Night Soldiers, by Alan Furst
Bulgaria, 1934. A young man is murdered by the local fascists. His brother, Khristo Stoianev, is recruited into the NKVD, the Soviet secret intelligence service, and sent to Spain to serve in its civil war. Warned that he is about to become a victim of Stalin’s purges, Khristo flees to Paris. Night Soldiers masterfully re-creates the European world of 1934–45: the struggle between Nazi Germany and Soviet Russia for Eastern Europe, the last desperate gaiety of the beau monde in 1937 Paris, and guerrilla operations with the French underground in 1944.
The book is highly recommended. I’m a big fan of Furst’s writing. If you like this blog, you’re also likely to enjoy this book and his other books. His newest book, “Under Occupation” came out last year and it’s my next book to read.
We have angered Gaia. Bring forth the sacrifice!
Attention all you wicked, western society, fossil fuel burning, climate sinners! To appease our globalist climate God, the United Nations, and assorted scamming socialist elites, you are required to pay ongoing climate indulgences to avoid shame and eternal purgatory. We call this self flagellation, “The Green New Deal“.
The Art of the Smear …more here
Fuel Economy and Satan’s Angels
Charles (“Lucky Lindy”) Lindbergh knew a lot about stretching a gallon of gasoline in the air.
Background: Lindbergh was an officer in the U.S. Army Air Corps Reserve, and he received the Medal of Honor, for his transatlantic flight.
In the years before the United States entered World War II, his non-interventionist stance and statements about Jews led some to suspect he was a Nazi sympathizer, although Lindbergh never publicly stated support for Nazi Germany. He opposed not only the intervention of the United States, but also the provision of aid to the United Kingdom. He supported the anti-war America First Committee and resigned his commission in the U.S. Army Air Forces in April 1941 after President Franklin Roosevelt publicly rebuked him for his views.
In September 1941, Lindbergh gave an address stating that the British, the Jews and the Roosevelt administration were the “three most important groups” pressing for greater American involvement in the war. He also said capitalists, intellectuals, American Anglophiles, and Communists were all agitating for war.
Lindbergh publicly supported the U.S. war effort after the Japanese attack on Pearl Harbor and the subsequent German declaration of war against the United States. He flew 50 missions in the Pacific Theater of World War II as a civilian consultant, but did not take up arms against Germany, and Roosevelt refused to reinstate his Air Corps colonel’s commission.
Which now brings us to the point of this blog piece.
Charles Lindbergh flew with the The 475th Fighter Group (475th FG), part of the U. S. Army Air Force (USAAF)
With additional fuel cells in the J model P-38, Satan’s Angels had been making six and one-half and seven-hour flights. On 1 July Lindbergh flew a third mission with the group, an armed reconnaissance to enemy strips at Nabire, Sagan One and Two, Otawiri, and Ransiki, all on the western shore of Geelvink Bay.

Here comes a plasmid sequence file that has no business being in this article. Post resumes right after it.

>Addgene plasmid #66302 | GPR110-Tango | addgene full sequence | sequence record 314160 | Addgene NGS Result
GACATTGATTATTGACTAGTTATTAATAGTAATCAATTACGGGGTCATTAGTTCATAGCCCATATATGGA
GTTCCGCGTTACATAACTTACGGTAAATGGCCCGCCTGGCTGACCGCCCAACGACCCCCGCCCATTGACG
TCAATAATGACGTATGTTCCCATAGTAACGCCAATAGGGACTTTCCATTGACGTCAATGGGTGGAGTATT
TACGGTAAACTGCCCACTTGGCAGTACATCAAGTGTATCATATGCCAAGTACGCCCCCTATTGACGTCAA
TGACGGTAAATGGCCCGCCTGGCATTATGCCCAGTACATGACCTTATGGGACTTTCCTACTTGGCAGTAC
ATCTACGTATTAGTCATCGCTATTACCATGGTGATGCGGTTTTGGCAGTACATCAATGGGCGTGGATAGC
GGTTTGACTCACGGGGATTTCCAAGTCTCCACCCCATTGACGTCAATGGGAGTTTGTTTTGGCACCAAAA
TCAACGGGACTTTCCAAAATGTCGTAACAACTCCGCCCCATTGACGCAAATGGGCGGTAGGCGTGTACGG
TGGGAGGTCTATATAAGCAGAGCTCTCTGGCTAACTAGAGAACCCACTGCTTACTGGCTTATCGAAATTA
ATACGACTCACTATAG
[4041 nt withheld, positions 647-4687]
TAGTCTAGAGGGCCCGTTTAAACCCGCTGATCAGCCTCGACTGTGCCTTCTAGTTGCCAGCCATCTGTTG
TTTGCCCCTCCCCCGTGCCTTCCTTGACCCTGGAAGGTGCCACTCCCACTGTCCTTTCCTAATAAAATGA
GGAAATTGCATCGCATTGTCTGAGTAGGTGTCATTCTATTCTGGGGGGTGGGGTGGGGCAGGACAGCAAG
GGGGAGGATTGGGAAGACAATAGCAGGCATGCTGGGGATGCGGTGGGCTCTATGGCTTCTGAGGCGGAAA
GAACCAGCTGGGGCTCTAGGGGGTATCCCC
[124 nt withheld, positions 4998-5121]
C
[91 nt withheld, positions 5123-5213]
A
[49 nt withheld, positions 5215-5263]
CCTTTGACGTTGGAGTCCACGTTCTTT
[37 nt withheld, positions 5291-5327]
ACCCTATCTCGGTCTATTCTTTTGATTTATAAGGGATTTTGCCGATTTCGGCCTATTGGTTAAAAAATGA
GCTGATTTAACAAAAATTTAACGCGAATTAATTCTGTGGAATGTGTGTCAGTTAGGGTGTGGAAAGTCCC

After six and one-half hours flying time, he landed with 210 gallons of fuel remaining in his Lightning’s tanks.
Two missions later, on 3 July, the group covered sixteen B-25’s on a strike against Jefman Island. Lindbergh flew with Hades Squadron’s White Flight, led by Col. MacDonald.
After the attack the Lightnings went barge hunting. First one, then two pilots reported dwindling fuel and broke off for home. MacDonald ordered the squadron back but because Lindbergh had nursed his fuel, he asked for and received permission to continue the hunt with his wingman.
After a few more strafing runs, Lindbergh noticed his wingman’s Lightning circling overhead. Nervously the pilot told Lindbergh that he had only 175 gallons of fuel left. Lindbergh told him to reduce engine rpms, lean out his fuel mixture, and throttle back.
When they landed, Lindbergh’s wingman had seventy gallons left, Lindbergh had 260. They had started the mission with equal amounts of gas.
Lindbergh talked with MacDonald. The colonel then asked the group’s pilots to assemble at the recreation hall that evening. The hall was that in name only, packed dirt floors staring up at a palm thatched roof, one ping pong table and some decks of cards completing the decor. Under the glare of unshaded bulbs, MacDonald got down to business. “Mr. Lindbergh” wanted to explain how to gain more range from the P-38s.
In a pleasant manner Lindbergh explained cruise control techniques he had worked out for the Lightnings: reduce the standard 2,200 rpm to 1,600, set fuel mixtures to “auto-lean,” and slightly increase manifold pressures. This, Lindbergh predicted, would stretch the Lightning’s radius by 400 hundred miles, a nine-hour flight.
The plan of attack called for American fighters to fly over four-hundred miles at extreme low altitude, locate Yamamoto’s flight, and destroy Yamamoto’s aircraft without being detected. The only aircraft that could meet these requirements was the P-38. The only reason the P-38 could make the range was because of Lindbergh. Lindbergh’s advice worked and when the Japanese thought they were out of range, the P38’s attacked and killed Yamamoto.